Incidents

Vulnerability in Intel Storage affects millions of Windows 10 devices

A recent investigation by the vulnerability testing expert team from security firm Safe Breach led to the discovery of a security flaw in earlier versions of Intel Rapid Storage Technology (RST) software that allows hijacking of Dynamic Link Libraries (DLLs), so a malicious program could bypass antivirus detection and compromise the targeted system.

It is important to note that exploiting the
vulnerability requires the attacker to obtain administrator privileges on the
target system. However, as this is a flaw on Windows 10 systems, the complexity
of the operation is greatly reduced, as these systems run with administrative
privileges enabled by default, which lightens the workload of threat actors.

The team of vulnerability testing experts
discovered the flaw while collecting information about how Windows services are
included on various devices, which are highly trusted during security scans. Malware
developers also perform this type of analysis frequently, as they discover what
features functional malware should have.

RST is included on many devices running
Windows, and it has extensive privileges on the operating system, although it
does not have network access by default. Apparently, the vulnerability exists
because the developers forgot to remove some RST commands that are no longer
functional for the proper functioning of the software, for example, to load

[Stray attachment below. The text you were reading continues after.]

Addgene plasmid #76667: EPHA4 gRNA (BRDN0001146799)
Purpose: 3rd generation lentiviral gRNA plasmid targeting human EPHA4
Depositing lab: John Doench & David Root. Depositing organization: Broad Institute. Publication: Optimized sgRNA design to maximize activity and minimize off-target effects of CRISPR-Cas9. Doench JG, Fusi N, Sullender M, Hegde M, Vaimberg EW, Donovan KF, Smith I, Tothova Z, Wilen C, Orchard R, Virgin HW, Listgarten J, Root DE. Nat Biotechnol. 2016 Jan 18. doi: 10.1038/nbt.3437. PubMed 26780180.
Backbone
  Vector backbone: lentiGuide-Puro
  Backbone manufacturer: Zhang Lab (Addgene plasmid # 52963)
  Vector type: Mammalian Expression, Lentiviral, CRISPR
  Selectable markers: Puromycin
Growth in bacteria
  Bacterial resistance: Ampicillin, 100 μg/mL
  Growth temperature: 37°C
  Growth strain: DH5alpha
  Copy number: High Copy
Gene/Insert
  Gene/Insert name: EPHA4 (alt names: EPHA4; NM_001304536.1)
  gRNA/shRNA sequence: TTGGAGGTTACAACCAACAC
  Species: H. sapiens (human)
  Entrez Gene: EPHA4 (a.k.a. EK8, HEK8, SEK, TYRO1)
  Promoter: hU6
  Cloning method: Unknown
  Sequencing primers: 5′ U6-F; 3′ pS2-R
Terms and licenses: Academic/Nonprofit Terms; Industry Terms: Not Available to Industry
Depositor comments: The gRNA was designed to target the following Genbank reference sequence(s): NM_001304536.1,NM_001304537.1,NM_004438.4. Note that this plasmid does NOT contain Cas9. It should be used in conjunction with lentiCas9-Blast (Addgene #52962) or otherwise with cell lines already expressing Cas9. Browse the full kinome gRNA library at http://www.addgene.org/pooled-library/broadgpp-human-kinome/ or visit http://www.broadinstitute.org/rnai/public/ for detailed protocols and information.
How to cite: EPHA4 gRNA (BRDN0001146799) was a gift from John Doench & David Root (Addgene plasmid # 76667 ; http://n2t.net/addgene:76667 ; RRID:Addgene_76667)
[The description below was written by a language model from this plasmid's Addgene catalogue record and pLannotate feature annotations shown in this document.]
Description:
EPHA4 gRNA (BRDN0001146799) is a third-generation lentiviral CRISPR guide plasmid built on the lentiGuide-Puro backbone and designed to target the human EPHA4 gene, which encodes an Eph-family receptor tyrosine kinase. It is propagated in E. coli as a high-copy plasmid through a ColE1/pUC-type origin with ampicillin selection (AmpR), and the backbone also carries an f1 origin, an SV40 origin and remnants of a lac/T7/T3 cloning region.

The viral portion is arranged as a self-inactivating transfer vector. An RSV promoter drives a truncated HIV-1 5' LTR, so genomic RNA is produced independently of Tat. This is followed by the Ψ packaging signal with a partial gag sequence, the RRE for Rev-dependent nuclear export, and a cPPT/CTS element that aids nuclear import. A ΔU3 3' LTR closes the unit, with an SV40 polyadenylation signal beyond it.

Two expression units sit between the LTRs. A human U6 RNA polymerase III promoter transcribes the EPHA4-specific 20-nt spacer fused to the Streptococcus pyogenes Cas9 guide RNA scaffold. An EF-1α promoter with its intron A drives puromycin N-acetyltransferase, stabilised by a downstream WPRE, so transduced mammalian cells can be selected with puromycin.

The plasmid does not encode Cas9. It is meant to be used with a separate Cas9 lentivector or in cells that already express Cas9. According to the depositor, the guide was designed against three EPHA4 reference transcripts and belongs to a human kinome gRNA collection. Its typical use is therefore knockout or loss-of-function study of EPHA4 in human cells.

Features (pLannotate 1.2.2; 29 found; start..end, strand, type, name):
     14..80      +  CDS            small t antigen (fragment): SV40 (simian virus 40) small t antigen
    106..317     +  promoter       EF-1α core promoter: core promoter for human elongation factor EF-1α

four DLLs that no longer exist.

According to vulnerability testing experts, a
hacker can take advantage of this omission by creating a malicious DLL using
one of the legitimate DLL names. To make matters worse, Intel seems to have
made everything available to hackers, because when RST can’t find the missing
DLL in the folder where it’s supposed to be, it automatically starts searching
for it in other folders, so threat actors can load malware from any location on
the system.

On top of that, the malware gains persistence
because Intel RST will continue to load the malicious DLL every time the system
restarts. Finally, because, in theory, DLLs should be used by reliable Intel
RST software, antivirus solutions will not identify it as malicious
development.

The vulnerability was reported by Safe Breach
on July 22. In response to this report, Intel released various security patches
for RST software, including versions 15.x, 16.x, and 17.x. To be exact, system
administrators should upgrade to versions v15.9.8.x, v16.8.3.x, or v17.5.1.x,
mention the International Institute of Cyber Security (IICS) vulnerability testing
specialists.

All patches have already been released, so the
vulnerabilities have finally been publicly disclosed. Although Intel had
requested a time extension to release the updates next January, a disclosure
agreement was finally reached with Safe Breach researchers.